COLUMBIA — Several South Carolina lawmakers aren’t sold on Dominion Energy’s proposal to takeover Cayce-based SCANA in a $14.6 billion deal.

A special committee in the S.C. Senate held a hearing Tuesday to learn more about how the proposed acquisition would impact SCANA’s customers, who continue to pay $37 million a month for two abandoned nuclear reactors at V.C. Summer station.

Dominion CEO Thomas Farrell told the senators the offer from the Virginia-based utility company was the only option South Carolina had outside of SCANA filing for bankruptcy — or at best hanging on as a financially "crippled" power company.

But a bipartisan group of lawmakers pushed back on that notion and questioned whether SCANA and Dominion’s leaders were trying to coerce lawmakers into accepting a deal that would require more than 700,000 South Carolina Electric & Gas customers to continue paying for the failed reactors over the next 20 years.

In an awkward moment, Sen. Mike Fanning, D-Great Falls, asked every utility official in the room to stand so the lawmakers could recognize them. After some reluctance, dozens of lobbyists, lawyers and utility staffers stood.

"This is what the people of South Carolina, the ratepayers, are up against right here,” Fanning said. “It’s only going to get bigger and worse as it goes on.”

Dominion’s proposal, Fanning said, didn’t feel like an open negotiation, but an ultimatum.

“You walk in here this morning, and now I feel like I’ve got a gun to my head,” Fanning said.

"There is no gun here,” Farrell responded. “Unfortunately, this is just the circumstances we find ourselves in.”

Dominion’s offer would reduce the amount of money the average SCE&G customer pays for the nuclear reactors from $27 a month, to $20. But electric ratepayers would be required to pay that amount for the next 20 years.

For two weeks now, Dominion has promoted and advertised their offer to lawmakers, utility regulators and the public by emphasizing a $1,000 rebate that an average customer would get if the deal is finished.

Senate Majority Leader Shane Massey, R-Edgefield, and other lawmakers have begun to compare that incentive to a payday loan, where customers get a benefit up front but end up paying more in the long run. Under Dominion's proposal, the typical SCE&G electric customer would pay roughly $4,000 over the next two decades.

Farrell, who made $13.3 million in 2016 as Dominion’s CEO, told the state lawmakers there is no perfect solution to the financial crisis caused by the V.C. Summer cancellation. Like SCANA’s executives have in the past, Farrell painted a dire picture and told lawmakers that only Dominion could save SCANA from bankruptcy.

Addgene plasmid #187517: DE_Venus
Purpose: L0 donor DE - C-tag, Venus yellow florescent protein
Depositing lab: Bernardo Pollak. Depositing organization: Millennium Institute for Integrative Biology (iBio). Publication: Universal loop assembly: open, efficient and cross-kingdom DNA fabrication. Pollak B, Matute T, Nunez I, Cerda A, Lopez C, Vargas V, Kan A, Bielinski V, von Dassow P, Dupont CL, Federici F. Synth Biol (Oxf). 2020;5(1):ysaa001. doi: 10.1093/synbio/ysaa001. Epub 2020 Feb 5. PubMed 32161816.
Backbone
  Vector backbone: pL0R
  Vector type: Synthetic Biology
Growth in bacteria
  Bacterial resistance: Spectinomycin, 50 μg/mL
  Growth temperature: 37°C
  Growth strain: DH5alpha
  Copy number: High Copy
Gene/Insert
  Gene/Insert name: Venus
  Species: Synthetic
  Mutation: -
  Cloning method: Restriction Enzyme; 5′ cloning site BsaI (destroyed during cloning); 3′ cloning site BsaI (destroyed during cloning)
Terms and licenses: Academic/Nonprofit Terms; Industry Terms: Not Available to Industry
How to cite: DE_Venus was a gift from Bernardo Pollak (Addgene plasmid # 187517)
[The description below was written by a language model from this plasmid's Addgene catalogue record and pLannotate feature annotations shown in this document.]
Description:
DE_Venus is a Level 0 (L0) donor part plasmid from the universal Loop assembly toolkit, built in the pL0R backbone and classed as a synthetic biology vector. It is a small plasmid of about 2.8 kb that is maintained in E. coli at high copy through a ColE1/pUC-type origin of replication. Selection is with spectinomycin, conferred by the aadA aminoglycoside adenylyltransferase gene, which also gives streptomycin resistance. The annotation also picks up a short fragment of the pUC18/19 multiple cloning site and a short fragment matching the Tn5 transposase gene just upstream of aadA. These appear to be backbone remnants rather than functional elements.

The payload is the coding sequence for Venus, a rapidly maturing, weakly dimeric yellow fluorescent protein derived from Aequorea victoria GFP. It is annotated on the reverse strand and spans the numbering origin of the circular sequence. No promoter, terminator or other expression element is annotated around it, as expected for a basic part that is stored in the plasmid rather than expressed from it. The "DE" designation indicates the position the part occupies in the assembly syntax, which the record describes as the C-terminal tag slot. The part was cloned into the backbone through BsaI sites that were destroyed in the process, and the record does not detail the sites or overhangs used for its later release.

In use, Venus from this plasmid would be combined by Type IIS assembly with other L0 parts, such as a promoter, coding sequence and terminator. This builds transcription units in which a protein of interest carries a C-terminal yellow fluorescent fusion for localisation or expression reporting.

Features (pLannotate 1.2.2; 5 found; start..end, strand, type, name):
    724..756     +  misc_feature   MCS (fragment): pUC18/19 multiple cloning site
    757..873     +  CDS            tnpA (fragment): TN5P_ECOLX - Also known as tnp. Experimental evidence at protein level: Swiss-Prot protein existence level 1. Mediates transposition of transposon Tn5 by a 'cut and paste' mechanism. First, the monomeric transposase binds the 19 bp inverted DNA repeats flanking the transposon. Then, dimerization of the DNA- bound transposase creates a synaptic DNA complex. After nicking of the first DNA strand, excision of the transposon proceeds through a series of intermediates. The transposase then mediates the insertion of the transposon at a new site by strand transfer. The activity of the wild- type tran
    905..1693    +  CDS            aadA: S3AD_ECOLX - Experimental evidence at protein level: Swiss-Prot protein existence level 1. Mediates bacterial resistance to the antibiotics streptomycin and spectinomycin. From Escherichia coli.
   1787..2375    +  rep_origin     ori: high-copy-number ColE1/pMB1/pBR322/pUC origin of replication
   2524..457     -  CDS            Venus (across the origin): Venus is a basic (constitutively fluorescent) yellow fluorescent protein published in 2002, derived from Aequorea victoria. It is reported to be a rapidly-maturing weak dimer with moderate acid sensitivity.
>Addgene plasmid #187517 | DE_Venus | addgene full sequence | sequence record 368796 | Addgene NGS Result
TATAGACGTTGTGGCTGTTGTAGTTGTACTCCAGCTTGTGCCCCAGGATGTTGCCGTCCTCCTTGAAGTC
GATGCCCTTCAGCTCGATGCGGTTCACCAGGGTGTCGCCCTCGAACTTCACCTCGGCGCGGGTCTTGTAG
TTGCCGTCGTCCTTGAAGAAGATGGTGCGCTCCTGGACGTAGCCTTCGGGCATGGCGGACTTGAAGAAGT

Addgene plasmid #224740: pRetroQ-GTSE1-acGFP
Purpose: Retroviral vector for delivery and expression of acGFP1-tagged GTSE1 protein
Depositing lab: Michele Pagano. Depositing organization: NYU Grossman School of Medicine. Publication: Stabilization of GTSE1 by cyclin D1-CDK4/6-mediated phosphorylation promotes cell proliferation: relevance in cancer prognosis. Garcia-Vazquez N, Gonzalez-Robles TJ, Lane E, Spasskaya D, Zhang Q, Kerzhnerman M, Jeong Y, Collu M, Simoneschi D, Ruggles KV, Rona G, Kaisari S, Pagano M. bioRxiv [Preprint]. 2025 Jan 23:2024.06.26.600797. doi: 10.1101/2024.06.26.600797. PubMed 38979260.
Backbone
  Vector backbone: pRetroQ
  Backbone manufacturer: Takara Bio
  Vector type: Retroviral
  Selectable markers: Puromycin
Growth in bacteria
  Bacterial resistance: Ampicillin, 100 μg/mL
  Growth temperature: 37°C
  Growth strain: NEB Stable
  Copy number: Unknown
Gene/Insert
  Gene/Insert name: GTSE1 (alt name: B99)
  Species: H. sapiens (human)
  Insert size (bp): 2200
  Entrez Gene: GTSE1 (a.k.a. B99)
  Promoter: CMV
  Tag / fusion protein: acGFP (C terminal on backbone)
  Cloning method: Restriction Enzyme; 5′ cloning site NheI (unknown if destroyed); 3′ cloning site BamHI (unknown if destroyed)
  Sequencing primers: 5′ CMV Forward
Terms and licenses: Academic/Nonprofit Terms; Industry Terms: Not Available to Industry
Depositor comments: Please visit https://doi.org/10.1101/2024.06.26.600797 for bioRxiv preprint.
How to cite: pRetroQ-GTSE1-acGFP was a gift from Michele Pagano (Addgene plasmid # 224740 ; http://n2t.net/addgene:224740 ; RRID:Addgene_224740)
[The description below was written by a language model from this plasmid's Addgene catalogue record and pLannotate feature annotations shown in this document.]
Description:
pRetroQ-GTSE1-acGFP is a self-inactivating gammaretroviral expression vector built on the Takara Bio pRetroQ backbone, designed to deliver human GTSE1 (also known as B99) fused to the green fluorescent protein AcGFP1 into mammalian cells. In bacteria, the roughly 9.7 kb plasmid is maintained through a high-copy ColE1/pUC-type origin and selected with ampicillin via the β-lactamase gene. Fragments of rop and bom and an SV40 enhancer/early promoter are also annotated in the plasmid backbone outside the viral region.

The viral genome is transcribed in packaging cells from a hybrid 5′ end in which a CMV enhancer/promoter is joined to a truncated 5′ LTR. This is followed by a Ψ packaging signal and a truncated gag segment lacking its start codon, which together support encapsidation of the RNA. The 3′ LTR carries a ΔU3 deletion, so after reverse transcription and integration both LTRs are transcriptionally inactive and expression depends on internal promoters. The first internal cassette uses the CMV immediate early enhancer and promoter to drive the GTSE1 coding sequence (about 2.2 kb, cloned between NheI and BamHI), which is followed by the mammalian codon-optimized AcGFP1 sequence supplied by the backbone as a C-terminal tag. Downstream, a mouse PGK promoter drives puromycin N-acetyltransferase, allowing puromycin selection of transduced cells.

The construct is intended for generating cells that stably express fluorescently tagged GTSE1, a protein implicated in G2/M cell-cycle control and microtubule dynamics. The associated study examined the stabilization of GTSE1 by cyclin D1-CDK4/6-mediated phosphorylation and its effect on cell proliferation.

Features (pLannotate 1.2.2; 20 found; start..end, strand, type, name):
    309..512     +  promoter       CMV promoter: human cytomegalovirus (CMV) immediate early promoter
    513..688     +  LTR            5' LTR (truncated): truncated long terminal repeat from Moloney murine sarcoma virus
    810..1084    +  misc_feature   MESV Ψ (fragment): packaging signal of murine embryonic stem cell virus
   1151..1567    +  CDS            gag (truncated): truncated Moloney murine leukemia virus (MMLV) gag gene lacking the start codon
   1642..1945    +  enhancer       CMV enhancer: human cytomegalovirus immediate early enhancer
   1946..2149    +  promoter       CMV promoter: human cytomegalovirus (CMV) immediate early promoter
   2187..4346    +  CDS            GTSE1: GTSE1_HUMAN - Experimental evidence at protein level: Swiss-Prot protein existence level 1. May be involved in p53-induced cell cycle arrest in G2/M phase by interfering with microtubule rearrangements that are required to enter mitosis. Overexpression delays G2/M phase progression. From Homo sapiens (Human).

"This is like a political election. You have to vote for somebody,” Farrell said. “You may not really like either candidate, but when you go in the booth, there are only two alternatives.”

Not all of the state lawmakers, however, believe that bankruptcy is guaranteed. And even if it is, they are not sure that would be the worst option for electric customers in South Carolina.

“At some point, the cries of bankruptcy have to be looked at,” said Massey, who has led the special Senate committee that investigated the V.C. Summer project. “I think it's a bluff.”

Massey pointed to the dividend payments SCANA has continued to pay its investors. Even as its stock price plunged, the troubled utility company paid investors a total of $350 million last year.

The Office of Regulatory Staff — the state’s utility watchdog agency — is currently auditing SCANA to determine if it has enough money to operate if lawmakers ban the company from charging customers for the abandoned nuclear project near Jenkinsville, about 30 miles north of Columbia.

Either way, Farrell said SCANA would be “crippled financially” if lawmakers cut off the $445 million a year the utility collects from customers for the unfinished reactors. The company's stock would plunge, making it harder to raise money from investors. And lenders would demand higher interest rates — a cost that would be passed on to ratepayers.

"Their cost of capital will explode,” Farrell said. “They will become the weakest utility in the United States. I believe that quite firmly, sir."

Dominion’s deal continues to hinge on whether lawmakers in the House and Senate repeal a 2007 law, known as the Base Load Review Act, that allowed SCANA to charge customers for the nuclear project before it was finished.

Many of the state’s leaders have vowed to repeal that utility-friendly law since the reactors were cancelled last July. If that is done, Farrell told the senators it would be “impossible” for Dominion to finalize its takeover of SCANA.

"Unfortunately, there is just no silver bullet that is going to make this problem go away,” Farrell said. “I’m sure everyone here wishes the clock could be rolled back. I know this is deeply frustrating, but I’m afraid there is just no completely satisfying answer to this problem.”

Reach Andrew Brown at 843-708-1830 or follow him on Twitter @andy_ed_brown.